Written by Roy Thomas. Drawn by Gil Kane (w/assist by Alfredo Alcala). Lettered by John Costanza. Coloured by Jim Woodring. Edited by Andrew Helfer. Published in 1989-90 by DC Comics.
Summary: A squarebound, four-issue mini-series adapting Der Ring des Nibelungen, Richard Wagner’s epic musical drama, aka the Ring Cycle, based on Norse Legend and the German epic poem Nibelungenlied.
Read more about Der Ring des Nibelungen on Wikipedia. (Saves me writing a synopsis!)
The Ring has also notably been adapted in comics form, at much greater length and more faithfully to the Wagner source, by P Craig Russell in 2000; and of course, there is the two-part 1924 silent movie by the great Fritz Lang, Die Nibelungen. The Thomas & Kane version is perhaps not so different from their work on various Conan projects—it has an old school adventure comics feel. If you like those books as much as I do, you won’t see that as a drawback.
One of the key visual differences from the older Thomas/Kane comics would be Jim Woodring’s painterly colours. Jim is, of course, a well-known underground cartoonist, but from the mid-to-late 1980s he also worked for the Ruby-Spears animation studio, at the same time as did Gil Kane. Woodring, I believe, did get to work on some of Kane’s conceptual drawings for R-S (as well as some of Jack Kirby’s), either as inker or colourist or both, and this connection was likely the reason he got this gig for DC Comics, which was his first mainstream comics credit.
(Side note: I used to own the original art for a conceptual drawing Kane did during his R-S period, which he’d inked himself and which was hand-coloured, possibly in marker. I emailed Jim to ask if the colouring was his; he promptly replied that it wasn’t. Maybe Kane did it himself. I digress.)
Jim’s colour work is pretty interesting here. It’s a little more “bright” than you’d expect from a DC book of the period—a deceptively simple yet artsy feel well-suited to fantasy, which Kane no doubt appreciated a great deal, being famously critical of mainstream conventions. Personally I think it makes Gil’s work look a little more cartoonish at times, but it does fit the subject well enough and gives it a more unique look.
Gil’s work is, overall, superb, and the best visuals in this series are amongst his very best work, period. But it is a little inconsistent. To be fair, there are major mitigating factors. While working on this series, Gil got sick with lymphoma (which would plague him on-and-off for the rest of his days), which necessitated a bit of uncredited inking assistance from Alfredo Alcala (also a Conan stalwart, not to mention another Ruby-Spears alumnus) (I’m unsure if Alfredo inked any of Gil’s R-S work—though it’s very likely—but he did ink lots of Kirby’s stuff). It’s been said a number of times that Alcala only assisted on Book Four of this series, but IMO while I see little trace of his hand in Book Three, I’m sure he is nominally present in Book Two (see below). He does a reasonable job of suppressing the full extent of his own, florid style and emulating Gil’s trademark forthright inking, but it’s not a perfect match… better than I’d have expected, though.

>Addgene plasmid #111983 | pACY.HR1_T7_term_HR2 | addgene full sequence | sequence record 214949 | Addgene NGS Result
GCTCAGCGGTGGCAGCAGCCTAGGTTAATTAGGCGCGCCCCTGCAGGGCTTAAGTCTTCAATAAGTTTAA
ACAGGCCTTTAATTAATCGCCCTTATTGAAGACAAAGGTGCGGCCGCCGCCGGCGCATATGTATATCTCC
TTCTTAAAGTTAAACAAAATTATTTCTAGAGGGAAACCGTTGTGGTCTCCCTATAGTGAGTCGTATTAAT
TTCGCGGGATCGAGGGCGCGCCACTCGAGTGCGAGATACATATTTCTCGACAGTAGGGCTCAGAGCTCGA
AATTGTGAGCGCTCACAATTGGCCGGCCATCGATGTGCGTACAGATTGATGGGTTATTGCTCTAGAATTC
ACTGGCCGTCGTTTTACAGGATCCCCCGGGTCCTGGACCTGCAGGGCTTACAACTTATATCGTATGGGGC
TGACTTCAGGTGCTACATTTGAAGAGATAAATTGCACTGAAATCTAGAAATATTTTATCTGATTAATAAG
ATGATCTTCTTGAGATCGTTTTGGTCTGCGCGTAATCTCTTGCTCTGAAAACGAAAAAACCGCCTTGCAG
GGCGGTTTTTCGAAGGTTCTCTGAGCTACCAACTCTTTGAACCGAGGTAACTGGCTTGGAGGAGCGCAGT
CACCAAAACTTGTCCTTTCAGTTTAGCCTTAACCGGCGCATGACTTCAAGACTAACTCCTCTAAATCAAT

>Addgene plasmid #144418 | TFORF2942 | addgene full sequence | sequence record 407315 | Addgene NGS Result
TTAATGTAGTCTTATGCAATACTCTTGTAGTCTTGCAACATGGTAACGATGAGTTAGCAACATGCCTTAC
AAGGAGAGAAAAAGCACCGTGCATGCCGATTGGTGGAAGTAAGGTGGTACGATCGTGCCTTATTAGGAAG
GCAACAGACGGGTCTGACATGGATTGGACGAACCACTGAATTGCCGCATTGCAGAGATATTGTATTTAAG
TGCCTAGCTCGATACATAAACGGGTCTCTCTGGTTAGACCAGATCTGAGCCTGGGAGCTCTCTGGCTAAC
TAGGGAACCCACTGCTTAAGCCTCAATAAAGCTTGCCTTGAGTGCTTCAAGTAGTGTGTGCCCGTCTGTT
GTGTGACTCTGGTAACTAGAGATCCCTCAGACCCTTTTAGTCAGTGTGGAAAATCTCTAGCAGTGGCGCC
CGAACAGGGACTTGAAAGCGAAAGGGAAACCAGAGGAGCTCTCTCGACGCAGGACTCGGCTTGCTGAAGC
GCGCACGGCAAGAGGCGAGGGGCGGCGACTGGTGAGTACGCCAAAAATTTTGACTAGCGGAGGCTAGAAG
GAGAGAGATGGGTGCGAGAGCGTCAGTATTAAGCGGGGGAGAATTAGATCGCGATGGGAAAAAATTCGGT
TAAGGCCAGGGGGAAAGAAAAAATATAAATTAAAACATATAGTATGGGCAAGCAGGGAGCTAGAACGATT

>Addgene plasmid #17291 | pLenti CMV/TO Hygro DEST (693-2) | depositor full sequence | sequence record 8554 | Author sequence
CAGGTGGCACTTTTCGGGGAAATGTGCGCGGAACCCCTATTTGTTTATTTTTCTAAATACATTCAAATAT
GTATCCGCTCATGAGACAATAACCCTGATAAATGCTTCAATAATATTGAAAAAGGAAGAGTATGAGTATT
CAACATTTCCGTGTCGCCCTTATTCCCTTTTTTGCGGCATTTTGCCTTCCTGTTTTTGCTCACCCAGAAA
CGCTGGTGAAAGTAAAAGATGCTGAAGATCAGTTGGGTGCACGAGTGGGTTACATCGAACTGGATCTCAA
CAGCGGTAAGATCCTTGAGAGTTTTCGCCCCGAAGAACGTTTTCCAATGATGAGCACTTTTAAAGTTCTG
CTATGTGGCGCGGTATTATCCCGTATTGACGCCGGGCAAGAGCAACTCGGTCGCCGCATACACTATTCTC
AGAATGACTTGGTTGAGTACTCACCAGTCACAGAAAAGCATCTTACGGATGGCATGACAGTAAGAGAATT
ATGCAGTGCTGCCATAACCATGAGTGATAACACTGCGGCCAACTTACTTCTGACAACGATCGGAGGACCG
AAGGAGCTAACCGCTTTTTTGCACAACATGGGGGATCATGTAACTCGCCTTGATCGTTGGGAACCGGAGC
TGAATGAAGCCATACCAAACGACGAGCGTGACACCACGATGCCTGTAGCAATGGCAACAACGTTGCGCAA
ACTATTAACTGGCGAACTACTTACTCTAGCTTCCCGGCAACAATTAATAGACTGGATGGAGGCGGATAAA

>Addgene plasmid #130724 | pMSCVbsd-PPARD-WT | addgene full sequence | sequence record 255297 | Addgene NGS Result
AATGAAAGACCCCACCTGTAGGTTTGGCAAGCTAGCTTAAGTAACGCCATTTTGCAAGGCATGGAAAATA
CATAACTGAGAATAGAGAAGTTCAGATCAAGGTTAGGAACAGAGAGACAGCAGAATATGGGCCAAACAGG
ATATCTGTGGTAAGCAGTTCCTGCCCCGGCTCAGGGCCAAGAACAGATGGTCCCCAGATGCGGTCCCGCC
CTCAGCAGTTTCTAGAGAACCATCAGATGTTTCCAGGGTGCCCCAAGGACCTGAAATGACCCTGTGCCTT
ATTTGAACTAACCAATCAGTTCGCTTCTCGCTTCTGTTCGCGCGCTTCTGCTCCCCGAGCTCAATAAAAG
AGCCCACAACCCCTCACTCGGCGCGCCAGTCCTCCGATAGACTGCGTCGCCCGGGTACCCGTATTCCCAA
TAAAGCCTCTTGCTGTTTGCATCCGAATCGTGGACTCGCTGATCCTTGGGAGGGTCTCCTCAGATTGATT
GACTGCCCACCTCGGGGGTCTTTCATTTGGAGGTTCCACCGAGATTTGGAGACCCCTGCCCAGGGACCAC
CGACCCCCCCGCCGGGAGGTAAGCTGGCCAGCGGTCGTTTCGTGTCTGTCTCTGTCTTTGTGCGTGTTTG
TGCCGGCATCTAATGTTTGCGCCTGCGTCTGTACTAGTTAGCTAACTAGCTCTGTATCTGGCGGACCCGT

I love the visuals in this series. It’s worth it for the drawings alone. Luckily, Thomas does a great job with the script, too—Roy’s real niche has always been fantasy more than superheroes, I think, even though he has done some excellent hero work (the Kree-Skrull War arc in Avengers may be his pinnacle)… his best work on Conan is unsurpassed in the comics adaptations. The Ring isn’t quite up to those peaks, but it’s very good.
Of interest to Thor fans, too, would be the Norse Mythology link. Wagner naturally used the Germanic variants, so one-eyed Wotan is of course one-eyed Odin, and Donner is not meat from a kebab but none other than Thor himself—brother of Wotan’s wife, not his son! The differences are curious and fascinating, but it’s easy to spot who the various folks are. (Similar fun can be had from reading of the Roman variants on Greek mythology.)
The Ring is a pretty typical fantasy adventure, really, but it does have adult themes which are not spared in this deluxe, mature readers format—Gil gets to draw naked breasts for the first time since his work on Blackmark in the early ’70s, and the ill-fated lovers depicted in book two (“The Valkyrie”)—Siegmund & Sieglinda—are long-lost twin siblings who don’t think twice about their union when they realise their true relation.
If you haven’t seen this series, it comes highly recommended! There was a TPB collection which is now OOP; buying the individual issues may be cheaper.
While I’m here: I’ve owned a number of Gil Kane originals over the years… currently, I own this (signed!) splash page layout for Savage Sword of Conan #8, which I think is pretty neat.